O’Sullivan, who was a Cork senior selector last year, said: “Back then, they would have been one of the big teams of the time. They were always a competitive team, very committed to what they were doing.
“Playing them in Cork was daunting, playing them above in Limerick even more so, because you knew well what you were in for.
“It was never going to be easy, because of the honesty about them. Technically, some of them mightn’t have been quite at the level, but that never bothered them, because of that honesty, that commitment to the jersey.
“I always admired that about the Limerick sides we played against and this Limerick team’s the same.”
Cork collected a Munster title last year, but O’Sullivan is keen to spread the credit around for the Rebels’ progress.
“It didn’t start with us. The lads came into the senior set-up and were very technical players, they had other managers and coaches along the line and a lot of them have come through the development squad system as well, with very good coaching.
“It was only a case, then, of further enhancing their abilities. When a guy wants to learn and to progress, it’s very easy. It’s very difficult if a guy is putting on the handbrake. If players don’t fancy playing a certain way, you’ll always see it in their demeanour, in the body language. You have to be aware of that when you’re coaching: ‘I have to be aware of that. I didn’t get the full amount out of that. Let’s review it, do it in a different way and get a positive reaction.’
“Being involved with Kieran (Kingston), the two Pats (Ryan and Hartnett), John (Meyler) last year, your eyes are opened to doing things in a different way. If you want to stay involved, you must improve yourself as well, to take other opinions on board, that your way isn’t always the right way.
“It’s funny that those are small things, but once players enjoy what they’re doing you’ll get 50% more from them, while if they’re thinking, ‘what’s the reason for doing this?’ it’s not as productive.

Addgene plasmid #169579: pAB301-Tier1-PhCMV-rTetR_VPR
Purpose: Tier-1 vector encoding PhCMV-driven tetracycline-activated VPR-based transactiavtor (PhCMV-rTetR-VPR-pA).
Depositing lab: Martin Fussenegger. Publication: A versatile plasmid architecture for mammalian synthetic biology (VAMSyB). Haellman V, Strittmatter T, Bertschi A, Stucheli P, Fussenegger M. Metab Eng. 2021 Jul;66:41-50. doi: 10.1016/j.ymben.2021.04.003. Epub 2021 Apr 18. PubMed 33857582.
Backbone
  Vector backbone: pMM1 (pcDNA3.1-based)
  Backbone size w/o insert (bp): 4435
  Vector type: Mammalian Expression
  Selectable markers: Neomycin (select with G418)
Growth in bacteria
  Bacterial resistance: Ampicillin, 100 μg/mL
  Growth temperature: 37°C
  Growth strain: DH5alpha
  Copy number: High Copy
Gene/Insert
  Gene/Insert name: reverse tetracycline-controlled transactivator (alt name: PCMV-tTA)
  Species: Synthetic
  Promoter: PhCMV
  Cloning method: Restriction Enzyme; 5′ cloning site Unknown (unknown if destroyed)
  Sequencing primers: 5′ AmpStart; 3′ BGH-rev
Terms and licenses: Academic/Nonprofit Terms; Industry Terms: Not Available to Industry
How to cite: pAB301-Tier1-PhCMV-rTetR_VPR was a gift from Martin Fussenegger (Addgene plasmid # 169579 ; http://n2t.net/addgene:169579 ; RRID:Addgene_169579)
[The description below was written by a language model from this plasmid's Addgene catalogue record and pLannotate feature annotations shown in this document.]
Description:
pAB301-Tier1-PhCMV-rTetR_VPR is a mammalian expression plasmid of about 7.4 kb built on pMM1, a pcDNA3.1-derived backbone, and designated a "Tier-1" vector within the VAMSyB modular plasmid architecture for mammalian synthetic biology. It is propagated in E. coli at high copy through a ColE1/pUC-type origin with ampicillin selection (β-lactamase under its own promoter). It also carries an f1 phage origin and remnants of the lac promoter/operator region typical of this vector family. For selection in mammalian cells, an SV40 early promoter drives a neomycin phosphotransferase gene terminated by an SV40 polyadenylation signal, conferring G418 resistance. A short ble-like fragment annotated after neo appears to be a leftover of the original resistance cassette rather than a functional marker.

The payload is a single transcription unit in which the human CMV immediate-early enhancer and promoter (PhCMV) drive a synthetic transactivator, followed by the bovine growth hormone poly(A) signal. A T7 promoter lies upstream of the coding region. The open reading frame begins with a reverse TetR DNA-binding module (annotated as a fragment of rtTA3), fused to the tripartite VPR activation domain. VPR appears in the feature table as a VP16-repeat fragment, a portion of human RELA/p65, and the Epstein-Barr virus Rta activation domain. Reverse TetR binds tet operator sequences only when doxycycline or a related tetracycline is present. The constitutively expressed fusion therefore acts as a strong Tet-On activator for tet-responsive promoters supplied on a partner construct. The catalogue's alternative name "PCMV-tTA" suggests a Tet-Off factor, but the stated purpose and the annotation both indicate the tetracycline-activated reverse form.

“But, generally, players are very good to learn. The current Cork squad, certainly.”
He’s been impressed with their full-back line: “They’ve been really solid as a unit, Damien’s (Cahalane) decision-making has been really good; when to go, when not to go. Colm (Spillane) and Sean (O’Donoghue) have been attacking the ball, which is the right thing.
“If you miss it, that’s not the end of the world. If you don’t play from the front, then your man has possession anyway. They play from the front all day long and why not? Watching a full-back line attack the ball is very encouraging.”
O’Sullivan has found he has more time on his hands since stepping down from inter-county duty.
“Absolutely. It wouldn’t even stop at 20 hours a week, to be honest. It opens a whole new world.
“Now there’s a void, like the void when you stop playing for a couple of years, until you figure out what you want to do next.
“After the last couple of years with Cork, you’re facing that question again, what’s the next step regarding your own coaching and so on. You can sit back and see where you want to go.”
Cork will need to be on top form Saturday night, he adds.
“Limerick are big, strong, they’re technical and they’ll take their scores. Similar to Cork, they have lads who’ll score from 70, 80 metres.
“They’re young as well, so there’s a changing of the guard, and they’re coming off a week’s break. In 1996 and 2001 they had victories in Cork against the odds, and they’ll come now buoyed by a win in the bank. They won’t fear it.
“I don’t think there’s fear in Cork either, because, like Limerick, the age profile is quite young. They’ll hurl without constraints, without fear if they take the wrong option. You have to give them that freedom.”
The new championship format appeals to the Cloyne clubman.
“I know everyone’s been saying it, but it’s true: Players want to play games, not spend weeks and weeks training. It would have appealed to me, certainly, doing less training would have been very appealing to me, and the prospect of recovery from week to week would be great.
“The format’s certainly entitled to its three years to see how it works out, to see if it needs to be rejigged or changed. I think there’s a tendency sometimes to throw things out without giving it a fair chance.
“It asks different questions about your strength and conditioning, all those issues. I think whatever about this year, next year players and management in all counties will know an awful lot more about how to prepare for it.”